Jan 4, 2021 at 10:03 AM


I’ve been using Microsoft Word since the early 90’s. As time wore on and people became very anti Microsoft and proprietary formats I had to decide what to do when I switch to macOS with 2,000 MS Word files. Everyone said to use RTF which can still be read in 100 years. Well, although that might be true, it’s clear in 2021, that docx or doc is better than RTF. Try converting RTF to Markdown. Not possible unless you’re a command line aficionado. My old early 90’s doc files do not have this problem. Open them in Word and convert, then open in iA Writer or convert with Pandoc—-job done! Of course the real laugh-out-loud was the many websites that said that to convert RTF to Markdown, first save it as a doc/docx file and then convert! Why, because many tools can do that. Even the great Pandoc cannot convert an RTF, but it can convert a Word document! O the irony.


Posted by tightbeam
Jan 4, 2021 at 12:09 PM


> As time wore on and people became very anti Microsoft and proprietary format…

Thanks for a good lesson in why it’s usually smart to ignore the “anti” crowd when they have no real reason for being “anti” other than it feels right (or worse, “cool”).


Posted by Christoph
Jan 4, 2021 at 04:25 PM


Simon, yes, I see your point, but let me put some things into perspective.

The controversy between whether to use DOC or RTF was from before 2008, when Microsoft came up with the new, open DOCX format. Which is also supported by LibreOffice. Nobody really is or was opposed against DOCX. People were opposed against DOC because it was a closed standard (the specification was not published). While at the same time RTF existed, which had a published specification (btw, *all* of these formats were developed by Microsoft).

Was it reasonable to favor the use of an open, documented standard (RTF) versus the use of a closed format (DOC) that would also change with every version of Word? (Btw, are you sure you can still read all incarnations of the DOC format, e.g. the DOC format of Word 4 for Mac OS which was different from the DOC format of Word 6 for Windows?)

Also, while *you* can easily convert doc formats, you must consider how much unnecessary blood, sweat and tears is behind such tools, because the authors had to reverse engineer the closed DOC format and its quirks. I recommend reading the section on the DOC format in the Wikipedia: https://en.wikipedia.org/wiki/Doc_(computing)#Specification

Btw, all your arguments for DOC also hold for RTF. You can still open it in Word (or any other Word processor). And as far as I see Pandoc does not support DOC, but only DOCX. To be fair, you need to compare RTF with DOC, not with DOCX. DOCX can be considered a successor of both of these.

The other reason why people favored RTF over DOC was that they were not happy with Microsoft building a monopoly around MS Office and stifling invention and competition in the market for office software. That’s why the wanted people to use a file format that could be read by other word processors as well and was interoperable. I still remember very well how in the 90s people sent me DOCs via mail that I couldn’t open because they used a different version of word. Or because I was sitting at a computer that did not have Windows/Office installed. And I remember the main backlash was not against people *storing* files in DOC format, but *sending* them in DOC format and expecting everyone to be able to open it. Also remember: The DOC format could contain macros and was actively used to spread viruses and trojans. RTF did not support macros. Security was the other big aspect why admins urged everyone to use RTF instead of DOC.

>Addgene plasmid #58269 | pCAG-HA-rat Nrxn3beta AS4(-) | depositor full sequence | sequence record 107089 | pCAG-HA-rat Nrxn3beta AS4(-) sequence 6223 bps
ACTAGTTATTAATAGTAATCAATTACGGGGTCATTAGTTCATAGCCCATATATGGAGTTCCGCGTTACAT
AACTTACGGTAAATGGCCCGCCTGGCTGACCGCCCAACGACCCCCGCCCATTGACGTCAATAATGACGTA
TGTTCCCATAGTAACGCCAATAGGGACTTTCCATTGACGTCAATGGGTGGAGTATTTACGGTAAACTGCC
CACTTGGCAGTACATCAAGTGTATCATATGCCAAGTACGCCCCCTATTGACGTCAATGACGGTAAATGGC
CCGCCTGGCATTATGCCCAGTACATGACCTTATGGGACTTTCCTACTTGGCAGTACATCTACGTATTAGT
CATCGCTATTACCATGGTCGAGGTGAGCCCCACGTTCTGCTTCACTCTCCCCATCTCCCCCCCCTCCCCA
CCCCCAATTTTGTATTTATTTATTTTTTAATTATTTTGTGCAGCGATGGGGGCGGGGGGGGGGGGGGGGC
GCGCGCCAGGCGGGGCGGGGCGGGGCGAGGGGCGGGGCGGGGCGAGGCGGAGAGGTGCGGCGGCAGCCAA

In the end, Microsoft succeeded anyway, because people didn’t care to use closed software, and so Office has become a “quasi standard”. But is it really desirable to have such a strong monopoly?

Compare this with the browser war. If Microsoft had won it, we would probably still all use Internet Explorer and closed technologies like ActiveX. Opposing the proliferation of closed software and proprietary formats and technologies and insisting on open formats makes sense, it’s not just done because it is “cool.”


Posted by Listerene
Jan 4, 2021 at 10:49 PM


Of course, if you ever need to convert .rtf, you can always convert it to docx then into any form you want. Your observation is .... kinda nonsensical.


Posted by Amontillado
Jan 5, 2021 at 02:12 AM


Proprietary file formats are not a good sales point, but there is a spectrum. Proprietary and cryptic is something to avoid.

However, if a file format is obvious, just not documented, that’s not so bad.

Mellel, for example, uses a proprietary format, if you can call XML proprietary. I wanted a mail merge, so I studied a few Mellel documents. About three hours and 80 lines of Python later, I had my mail merge running.

Extracting plain text from Mellel files turns out to be trivial, so I would classify Mellel documents as a safe file format.